1. Include gratuities in your vacation budget. As you estimate how much to save for your next trip, be sure you figure in all of the tips you'll be expected to leave along the way. "Preparing takes away those awkward moments of not being sure who, when and how much to tip, so you can just enjoy your trip from beginning to end," says Diane Gottsman, national etiquette expert and owner of the Protocol School of Texas.
2. Tip the right people. Certain service providers in the U.S. rely on tips for the majority of their income. "Going against the grain and leaving less than what is normally an accepted tip can really hurt that person," says Peter Post, author of Essential Manners for Men (and great-grandson of Emily Post herself).
One service provider you'll certainly want to thank with a tip is the hotel housekeeper. And because different people may be cleaning up after you each day, you'll have to express your monetary appreciation daily. Each morning before you go out for the day, leave $2 to $5 with a thank-you note or in an envelope labeled "housekeeping," so it's clear that the cash is meant for them.
Other people you might tip as you travel: the skycap, shuttle driver, concierge and hotel valet. For more information on how much and when to tip these folks and others (as well as who not to tip), see our Travel Tipping Quiz.
3. Stock up on small bills. If you carry only tens and twenties, you run the risk of forking over too much cash when it comes time to tip. "We end up over-tipping sometimes because we don't have the right amount or we're in a hurry," says Gottsman. "But if you're prepared, you won't have to over-tip out of pressure, and you'll save money." So be sure to fatten your wallet with a bunch of ones and fives before you take off.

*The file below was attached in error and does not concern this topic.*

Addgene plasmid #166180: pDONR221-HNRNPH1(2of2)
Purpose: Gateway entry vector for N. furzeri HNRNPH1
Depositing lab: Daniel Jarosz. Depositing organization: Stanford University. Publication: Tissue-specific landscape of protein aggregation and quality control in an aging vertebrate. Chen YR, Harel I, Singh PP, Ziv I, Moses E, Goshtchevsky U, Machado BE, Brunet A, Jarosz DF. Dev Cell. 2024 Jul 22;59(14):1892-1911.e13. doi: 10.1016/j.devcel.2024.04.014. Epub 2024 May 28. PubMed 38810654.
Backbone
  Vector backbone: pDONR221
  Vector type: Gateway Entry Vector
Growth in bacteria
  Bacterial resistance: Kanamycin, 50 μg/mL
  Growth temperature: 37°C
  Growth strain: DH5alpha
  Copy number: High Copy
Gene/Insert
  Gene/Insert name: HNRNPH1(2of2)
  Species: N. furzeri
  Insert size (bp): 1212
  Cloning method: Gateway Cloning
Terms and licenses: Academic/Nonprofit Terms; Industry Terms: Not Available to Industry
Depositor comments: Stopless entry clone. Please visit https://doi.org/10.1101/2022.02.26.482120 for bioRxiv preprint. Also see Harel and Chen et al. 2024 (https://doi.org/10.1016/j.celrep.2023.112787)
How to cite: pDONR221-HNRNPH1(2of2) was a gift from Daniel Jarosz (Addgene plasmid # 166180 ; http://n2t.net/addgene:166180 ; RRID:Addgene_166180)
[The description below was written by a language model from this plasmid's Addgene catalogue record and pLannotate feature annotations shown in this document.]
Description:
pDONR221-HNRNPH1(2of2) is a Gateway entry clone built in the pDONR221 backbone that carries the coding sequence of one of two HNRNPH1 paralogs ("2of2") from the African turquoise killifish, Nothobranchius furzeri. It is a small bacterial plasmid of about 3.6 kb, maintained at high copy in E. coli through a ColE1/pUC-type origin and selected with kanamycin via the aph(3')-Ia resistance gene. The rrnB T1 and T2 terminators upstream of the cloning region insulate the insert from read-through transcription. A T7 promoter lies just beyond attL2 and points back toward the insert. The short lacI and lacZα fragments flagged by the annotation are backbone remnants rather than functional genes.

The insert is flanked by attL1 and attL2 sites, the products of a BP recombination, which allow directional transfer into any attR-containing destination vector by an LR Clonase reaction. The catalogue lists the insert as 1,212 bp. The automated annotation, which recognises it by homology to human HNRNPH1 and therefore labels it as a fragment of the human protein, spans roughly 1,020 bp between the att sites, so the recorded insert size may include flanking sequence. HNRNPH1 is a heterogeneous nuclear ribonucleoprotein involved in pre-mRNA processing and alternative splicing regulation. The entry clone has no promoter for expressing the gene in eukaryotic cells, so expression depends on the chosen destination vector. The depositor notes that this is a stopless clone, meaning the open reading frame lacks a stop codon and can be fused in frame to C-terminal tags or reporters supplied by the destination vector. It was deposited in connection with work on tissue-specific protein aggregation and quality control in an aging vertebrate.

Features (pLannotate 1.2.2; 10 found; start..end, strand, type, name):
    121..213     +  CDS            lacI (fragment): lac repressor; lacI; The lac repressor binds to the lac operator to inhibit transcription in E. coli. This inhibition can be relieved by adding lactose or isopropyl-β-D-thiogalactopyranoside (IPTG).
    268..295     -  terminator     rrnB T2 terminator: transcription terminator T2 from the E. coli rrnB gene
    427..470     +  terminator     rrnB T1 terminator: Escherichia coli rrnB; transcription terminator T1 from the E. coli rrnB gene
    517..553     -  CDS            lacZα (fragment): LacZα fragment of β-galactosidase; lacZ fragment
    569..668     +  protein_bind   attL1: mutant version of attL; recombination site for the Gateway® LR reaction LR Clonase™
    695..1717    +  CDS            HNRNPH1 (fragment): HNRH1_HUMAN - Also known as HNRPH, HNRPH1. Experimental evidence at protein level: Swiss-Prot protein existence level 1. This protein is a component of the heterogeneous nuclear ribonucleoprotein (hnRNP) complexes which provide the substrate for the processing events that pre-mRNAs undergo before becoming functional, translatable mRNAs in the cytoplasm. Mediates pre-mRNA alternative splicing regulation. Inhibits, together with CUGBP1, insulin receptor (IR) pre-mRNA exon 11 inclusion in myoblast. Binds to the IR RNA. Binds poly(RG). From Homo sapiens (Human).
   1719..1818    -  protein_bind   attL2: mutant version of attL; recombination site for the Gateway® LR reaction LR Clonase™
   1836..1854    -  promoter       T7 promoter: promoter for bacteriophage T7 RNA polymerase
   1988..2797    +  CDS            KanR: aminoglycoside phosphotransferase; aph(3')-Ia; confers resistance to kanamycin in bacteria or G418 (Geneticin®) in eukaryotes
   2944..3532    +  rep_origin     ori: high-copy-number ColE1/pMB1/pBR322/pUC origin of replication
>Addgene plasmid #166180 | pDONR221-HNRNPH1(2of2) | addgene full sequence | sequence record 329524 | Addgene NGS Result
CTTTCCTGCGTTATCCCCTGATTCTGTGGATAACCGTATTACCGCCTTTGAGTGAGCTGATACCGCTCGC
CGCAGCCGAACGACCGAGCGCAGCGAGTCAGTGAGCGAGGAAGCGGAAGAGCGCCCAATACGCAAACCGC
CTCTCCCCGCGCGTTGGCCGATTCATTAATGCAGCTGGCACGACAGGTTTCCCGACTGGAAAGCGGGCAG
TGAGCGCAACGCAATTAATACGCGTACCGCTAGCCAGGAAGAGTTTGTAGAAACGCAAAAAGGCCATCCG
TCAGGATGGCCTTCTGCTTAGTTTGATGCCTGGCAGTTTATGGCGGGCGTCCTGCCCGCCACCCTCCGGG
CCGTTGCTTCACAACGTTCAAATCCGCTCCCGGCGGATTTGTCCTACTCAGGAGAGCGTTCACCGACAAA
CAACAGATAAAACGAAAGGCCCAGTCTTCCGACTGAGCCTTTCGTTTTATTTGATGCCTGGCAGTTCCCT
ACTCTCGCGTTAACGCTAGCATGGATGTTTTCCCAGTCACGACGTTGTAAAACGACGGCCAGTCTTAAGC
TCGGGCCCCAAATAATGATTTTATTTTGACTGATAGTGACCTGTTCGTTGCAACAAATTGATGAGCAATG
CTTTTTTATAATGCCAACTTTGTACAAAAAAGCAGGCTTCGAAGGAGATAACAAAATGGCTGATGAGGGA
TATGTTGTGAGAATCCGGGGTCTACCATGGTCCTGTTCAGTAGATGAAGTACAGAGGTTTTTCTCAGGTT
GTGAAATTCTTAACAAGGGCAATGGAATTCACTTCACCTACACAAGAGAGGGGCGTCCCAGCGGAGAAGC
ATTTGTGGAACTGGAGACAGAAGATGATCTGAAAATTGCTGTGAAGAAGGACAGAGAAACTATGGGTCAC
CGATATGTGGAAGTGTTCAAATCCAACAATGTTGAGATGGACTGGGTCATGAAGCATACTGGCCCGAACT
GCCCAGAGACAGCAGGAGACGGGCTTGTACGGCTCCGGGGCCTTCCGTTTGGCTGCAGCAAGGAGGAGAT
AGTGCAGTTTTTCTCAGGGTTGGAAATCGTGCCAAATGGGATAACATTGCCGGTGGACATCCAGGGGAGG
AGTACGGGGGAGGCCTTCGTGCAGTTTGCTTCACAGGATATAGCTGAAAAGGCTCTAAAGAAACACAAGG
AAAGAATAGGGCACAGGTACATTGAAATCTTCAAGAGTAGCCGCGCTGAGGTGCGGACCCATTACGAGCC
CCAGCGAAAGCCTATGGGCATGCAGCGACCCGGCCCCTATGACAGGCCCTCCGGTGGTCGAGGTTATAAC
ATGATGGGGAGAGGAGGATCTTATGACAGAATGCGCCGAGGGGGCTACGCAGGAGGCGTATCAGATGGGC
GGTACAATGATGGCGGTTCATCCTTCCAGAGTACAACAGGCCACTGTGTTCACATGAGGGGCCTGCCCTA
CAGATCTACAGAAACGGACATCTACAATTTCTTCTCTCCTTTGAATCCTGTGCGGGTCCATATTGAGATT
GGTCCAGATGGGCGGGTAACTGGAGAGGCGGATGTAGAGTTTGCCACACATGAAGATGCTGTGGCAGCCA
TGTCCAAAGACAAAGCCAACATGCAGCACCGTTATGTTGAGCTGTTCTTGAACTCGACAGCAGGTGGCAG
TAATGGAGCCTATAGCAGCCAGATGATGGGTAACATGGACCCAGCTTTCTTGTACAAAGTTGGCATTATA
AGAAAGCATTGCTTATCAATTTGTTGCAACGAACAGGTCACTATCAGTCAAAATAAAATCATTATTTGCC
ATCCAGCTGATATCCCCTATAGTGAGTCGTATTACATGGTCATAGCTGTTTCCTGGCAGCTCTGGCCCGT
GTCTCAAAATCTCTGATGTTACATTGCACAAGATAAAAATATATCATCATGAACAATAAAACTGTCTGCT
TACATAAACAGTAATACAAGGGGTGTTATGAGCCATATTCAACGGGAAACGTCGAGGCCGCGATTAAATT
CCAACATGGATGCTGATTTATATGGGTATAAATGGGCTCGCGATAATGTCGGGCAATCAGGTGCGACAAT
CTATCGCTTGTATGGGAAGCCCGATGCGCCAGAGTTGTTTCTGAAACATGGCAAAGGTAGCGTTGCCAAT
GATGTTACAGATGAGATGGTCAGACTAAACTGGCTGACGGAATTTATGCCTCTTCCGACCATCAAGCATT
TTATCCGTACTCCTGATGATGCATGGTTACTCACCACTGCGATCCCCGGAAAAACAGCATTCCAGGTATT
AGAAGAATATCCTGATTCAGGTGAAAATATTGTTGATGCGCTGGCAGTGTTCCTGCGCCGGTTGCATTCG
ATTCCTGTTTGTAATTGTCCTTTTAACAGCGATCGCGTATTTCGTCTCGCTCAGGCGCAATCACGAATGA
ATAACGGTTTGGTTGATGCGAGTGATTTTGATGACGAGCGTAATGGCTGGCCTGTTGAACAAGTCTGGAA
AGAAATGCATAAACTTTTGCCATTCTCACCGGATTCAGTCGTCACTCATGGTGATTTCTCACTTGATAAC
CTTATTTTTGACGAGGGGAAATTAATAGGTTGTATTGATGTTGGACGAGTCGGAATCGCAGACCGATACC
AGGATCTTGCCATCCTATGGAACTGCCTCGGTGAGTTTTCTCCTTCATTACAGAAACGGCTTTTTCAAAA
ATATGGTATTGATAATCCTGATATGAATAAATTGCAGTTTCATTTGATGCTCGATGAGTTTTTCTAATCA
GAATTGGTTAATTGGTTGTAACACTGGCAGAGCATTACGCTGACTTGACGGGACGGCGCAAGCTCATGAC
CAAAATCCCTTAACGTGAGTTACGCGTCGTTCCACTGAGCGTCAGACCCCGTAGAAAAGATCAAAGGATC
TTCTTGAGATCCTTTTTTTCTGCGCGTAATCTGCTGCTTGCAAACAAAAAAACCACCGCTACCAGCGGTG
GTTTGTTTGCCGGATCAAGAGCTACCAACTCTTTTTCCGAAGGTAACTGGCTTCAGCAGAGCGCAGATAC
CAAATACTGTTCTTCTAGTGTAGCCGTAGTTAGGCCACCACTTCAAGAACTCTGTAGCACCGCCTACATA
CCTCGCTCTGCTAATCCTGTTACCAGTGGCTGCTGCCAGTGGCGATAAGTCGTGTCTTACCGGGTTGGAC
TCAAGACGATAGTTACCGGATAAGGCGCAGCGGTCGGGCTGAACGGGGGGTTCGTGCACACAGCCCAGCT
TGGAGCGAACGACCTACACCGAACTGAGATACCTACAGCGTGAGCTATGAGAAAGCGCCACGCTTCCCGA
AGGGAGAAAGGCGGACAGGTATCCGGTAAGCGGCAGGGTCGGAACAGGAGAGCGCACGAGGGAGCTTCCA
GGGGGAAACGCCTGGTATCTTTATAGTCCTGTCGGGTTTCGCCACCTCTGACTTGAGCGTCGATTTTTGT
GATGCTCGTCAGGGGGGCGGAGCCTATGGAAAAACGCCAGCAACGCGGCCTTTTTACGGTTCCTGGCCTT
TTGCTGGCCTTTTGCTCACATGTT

4. Avoid unnecessary services and accompanying tips. If your budget is tight and you need to skimp, you can skip some services and "avoid tipping without being disrespectful," says Gottsman. For example, you can handle your own luggage by packing light with a no-fuss bag, such as a small roller-bag or backpack. Doing so will help you politely dodge bag assistance from skycaps, drivers and bellhops and free yourself from any obligation to tip them. If you want a break from housekeeping gratuities, put the "do not disturb" sign to work and only leave a couple of dollars on check-out day.
5. Read the fine print. Some hotels, especially high-end places, automatically include gratuities for certain amenities, such as room service. Cruise lines might also tack tips onto your bill. Standard procedure aboard Carnival and Celebrity cruise lines, for example, is to automatically add $11.50 per passenger per day to your onboard account. (You can adjust that amount at the guest services desk. The charge will be clearly labeled as a gratuity or service charge on your bill.) At the onboard bars, your bills will include a 15% tip. So before you’re too unintentionally generous, check your hotel's or cruise line's policies.
You might even find some places where tipping is forbidden. Many all-inclusive resorts, such as Beaches and Sandals, already factor gratuities into the package prices and discourage guests from giving any additional cash to staff members. You might even get employees in trouble if you insist on slipping them a tip. In such cases, you can still do something special for a person who has provided you with exceptional service. "Write a note to the management on behalf of that employee extolling how well you were treated," says Post. "You will do that employee a tremendous amount of good by doing that." And it's free for you.
6. Tips can get lost in translation. If you're traveling outside the U.S., avoid an international incident by studying up on the host culture's tipping tendencies. In Italy and much of Europe, for example, you should tip taxi drivers the same way you would stateside -- about 15% of the fare. But at restaurants across the Atlantic, our standard 15% to 20% tips would seem extravagant. "People sometimes just leave the change from their bill or up to 5%," says Post. In Japan, tipping in any situation is not part of the culture and would be considered awkward or even insulting. Instead, you can express appreciation with your words or by bowing.